Reading Without Words: The Why and How of Wordless Books

Find out why wordless books exist and get ideas for six to enjoy with your child.

By Christie Burnett
Apr 16, 2018



Apr 16, 2018

Give a child a picture book filled with rich illustrations and she will pore over its pages for hours at a time. Give a child a picture book filled solely with rich illustrations and as well as examining its pages, you invite her to co-author the story — and that is kind of exciting!

A wordless book is a book that tells a story purely through the illustrations. Wordless picture books are valuable tools for literacy development as they engage children, regardless of reading level, in prediction, critical thinking, meaning making and storytelling. Guiding your child’s interaction with a wordless book can also develop a richer vocabulary and greater understanding of story structure.

How to Read a Wordless Picture Book With Your Child

At first it might feel a little strange to sit down to "read" a wordless book with your child but I encourage you to tap into your inner child to give it a go. Here are some tips to get you started:

  1. Begin by looking at the cover. What can you see? What clues to the story does the cover illustration show?
  2. Read the title. Does the title give you any ideas for what the story might be about? Make predictions about the story based on the cover and title.
  3. Take a picture walk. Look through the pages of the book with the sole purpose of enjoying the pictures. Talk about anything that captures your attention.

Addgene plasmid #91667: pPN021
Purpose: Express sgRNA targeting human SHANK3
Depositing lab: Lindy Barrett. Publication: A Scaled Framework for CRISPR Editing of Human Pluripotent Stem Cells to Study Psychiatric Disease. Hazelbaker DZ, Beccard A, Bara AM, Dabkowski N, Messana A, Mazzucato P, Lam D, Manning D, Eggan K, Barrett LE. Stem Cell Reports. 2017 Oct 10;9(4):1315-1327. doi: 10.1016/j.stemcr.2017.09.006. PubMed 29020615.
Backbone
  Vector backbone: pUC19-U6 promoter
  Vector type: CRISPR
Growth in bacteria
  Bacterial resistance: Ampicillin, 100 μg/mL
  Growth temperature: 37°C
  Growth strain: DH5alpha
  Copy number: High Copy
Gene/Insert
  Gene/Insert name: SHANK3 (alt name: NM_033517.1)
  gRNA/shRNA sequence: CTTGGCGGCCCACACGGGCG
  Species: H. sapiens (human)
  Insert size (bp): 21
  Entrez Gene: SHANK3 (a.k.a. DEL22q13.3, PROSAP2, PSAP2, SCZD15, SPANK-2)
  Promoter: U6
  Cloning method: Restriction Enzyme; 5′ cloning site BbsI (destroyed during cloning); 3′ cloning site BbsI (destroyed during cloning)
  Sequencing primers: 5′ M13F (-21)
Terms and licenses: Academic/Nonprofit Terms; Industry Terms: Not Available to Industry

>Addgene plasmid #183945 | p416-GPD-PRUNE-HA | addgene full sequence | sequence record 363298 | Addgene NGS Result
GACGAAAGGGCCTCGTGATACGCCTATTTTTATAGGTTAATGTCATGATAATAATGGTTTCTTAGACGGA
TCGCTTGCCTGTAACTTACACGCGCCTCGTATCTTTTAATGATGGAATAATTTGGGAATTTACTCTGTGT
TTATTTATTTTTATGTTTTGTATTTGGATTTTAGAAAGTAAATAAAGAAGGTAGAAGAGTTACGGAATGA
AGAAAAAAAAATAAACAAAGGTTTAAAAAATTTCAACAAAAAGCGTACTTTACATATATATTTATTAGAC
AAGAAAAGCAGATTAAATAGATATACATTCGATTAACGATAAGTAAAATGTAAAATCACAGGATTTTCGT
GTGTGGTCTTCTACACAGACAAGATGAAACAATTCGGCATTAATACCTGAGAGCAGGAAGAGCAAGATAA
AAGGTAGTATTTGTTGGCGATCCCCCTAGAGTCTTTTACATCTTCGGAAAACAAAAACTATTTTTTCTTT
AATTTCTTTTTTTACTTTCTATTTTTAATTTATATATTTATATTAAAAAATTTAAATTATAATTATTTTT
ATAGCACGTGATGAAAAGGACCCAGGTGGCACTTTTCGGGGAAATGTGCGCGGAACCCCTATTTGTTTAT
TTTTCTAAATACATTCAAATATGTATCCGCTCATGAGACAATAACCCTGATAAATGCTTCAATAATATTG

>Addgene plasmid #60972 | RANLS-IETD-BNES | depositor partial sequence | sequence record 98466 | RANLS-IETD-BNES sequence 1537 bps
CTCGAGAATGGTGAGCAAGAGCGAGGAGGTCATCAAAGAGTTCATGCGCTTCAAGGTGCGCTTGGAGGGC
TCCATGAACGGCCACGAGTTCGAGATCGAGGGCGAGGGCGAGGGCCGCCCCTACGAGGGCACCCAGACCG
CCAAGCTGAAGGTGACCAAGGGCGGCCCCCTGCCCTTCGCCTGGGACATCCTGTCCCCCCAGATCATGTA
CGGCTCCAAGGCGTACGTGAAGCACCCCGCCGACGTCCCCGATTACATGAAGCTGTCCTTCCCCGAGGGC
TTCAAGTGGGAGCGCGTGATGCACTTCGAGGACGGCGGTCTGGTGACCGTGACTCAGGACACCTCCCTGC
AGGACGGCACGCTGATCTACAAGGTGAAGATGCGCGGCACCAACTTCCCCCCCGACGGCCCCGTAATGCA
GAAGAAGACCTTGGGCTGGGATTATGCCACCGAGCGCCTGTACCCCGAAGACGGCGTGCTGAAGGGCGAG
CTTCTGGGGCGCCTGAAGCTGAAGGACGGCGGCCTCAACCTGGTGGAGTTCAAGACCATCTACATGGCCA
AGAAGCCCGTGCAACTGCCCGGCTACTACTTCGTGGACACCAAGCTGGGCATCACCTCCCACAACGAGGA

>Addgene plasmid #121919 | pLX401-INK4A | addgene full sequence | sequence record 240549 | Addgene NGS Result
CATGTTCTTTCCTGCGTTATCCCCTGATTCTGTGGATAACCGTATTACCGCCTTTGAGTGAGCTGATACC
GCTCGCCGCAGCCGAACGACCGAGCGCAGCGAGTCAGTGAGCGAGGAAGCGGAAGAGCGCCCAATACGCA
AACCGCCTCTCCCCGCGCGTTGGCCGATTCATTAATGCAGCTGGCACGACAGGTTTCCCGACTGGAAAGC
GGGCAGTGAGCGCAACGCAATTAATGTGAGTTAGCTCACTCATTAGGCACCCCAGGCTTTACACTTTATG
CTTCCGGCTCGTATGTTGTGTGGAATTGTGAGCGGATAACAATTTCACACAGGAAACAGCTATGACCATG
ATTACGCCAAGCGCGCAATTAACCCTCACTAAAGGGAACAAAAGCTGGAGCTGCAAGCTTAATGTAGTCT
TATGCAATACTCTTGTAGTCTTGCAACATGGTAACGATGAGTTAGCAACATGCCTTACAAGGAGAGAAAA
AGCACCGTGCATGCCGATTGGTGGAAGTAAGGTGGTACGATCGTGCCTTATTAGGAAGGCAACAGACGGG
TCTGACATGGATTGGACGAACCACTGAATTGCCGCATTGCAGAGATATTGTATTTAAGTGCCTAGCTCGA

4. "Read" the story. You might go first, inviting your child to add to your story as they see fit. Don’t be afraid to tell your story with dramatic flair. Add sound effects and interesting voices that suit the characters of your tale.
  5. Encourage your child to take a turn telling their own version of the story.
  6. Ask questions about the book — which is your favorite illustration? Do you have a favorite part of the story or a favorite character? Can you tell about a time you have felt like the main character or found yourself in a similar situation?

6 Great Wordless Picture Books to Explore

1. The books in the Flora series by Molly Idle never fail to bring a smile to my face. The first, Flora and the Flamingo, introduces us to the delightful Flora as she finds a new friend in a dancing flamingo.

2. In Red Sled by Lita Judge, a group of woodland animal friends enjoy a fabulous moonlight sled ride on the sled that a small girl has left outside.

3.Chalk by Bill Thomson is the story of three friends who discover a magical bag of chalk that brings everything they draw to life. How will they escape the dinosaur they have created?

4.Journey by Aaron Becker is the story of a lonely girl who draws a magic door on her bedroom wall as an escape to a world of adventure.

5. In Flotsam by David Wiesner, a young beachcomber finds a camera washed up on the shore and the photos it contains share an astonishing story.

6. I love that Mirror by Jeannie Baker shares the story of two very different families who live in countries across the globe from each other. By walking us through their daily lives we discover that although our cultures may be very different, that we indeed share many similarities wherever we grow up.

Their engaging nature and potential for literacy development for children of all ages and reading levels, make wordless picture books more than worthy of a home on our family bookshelves.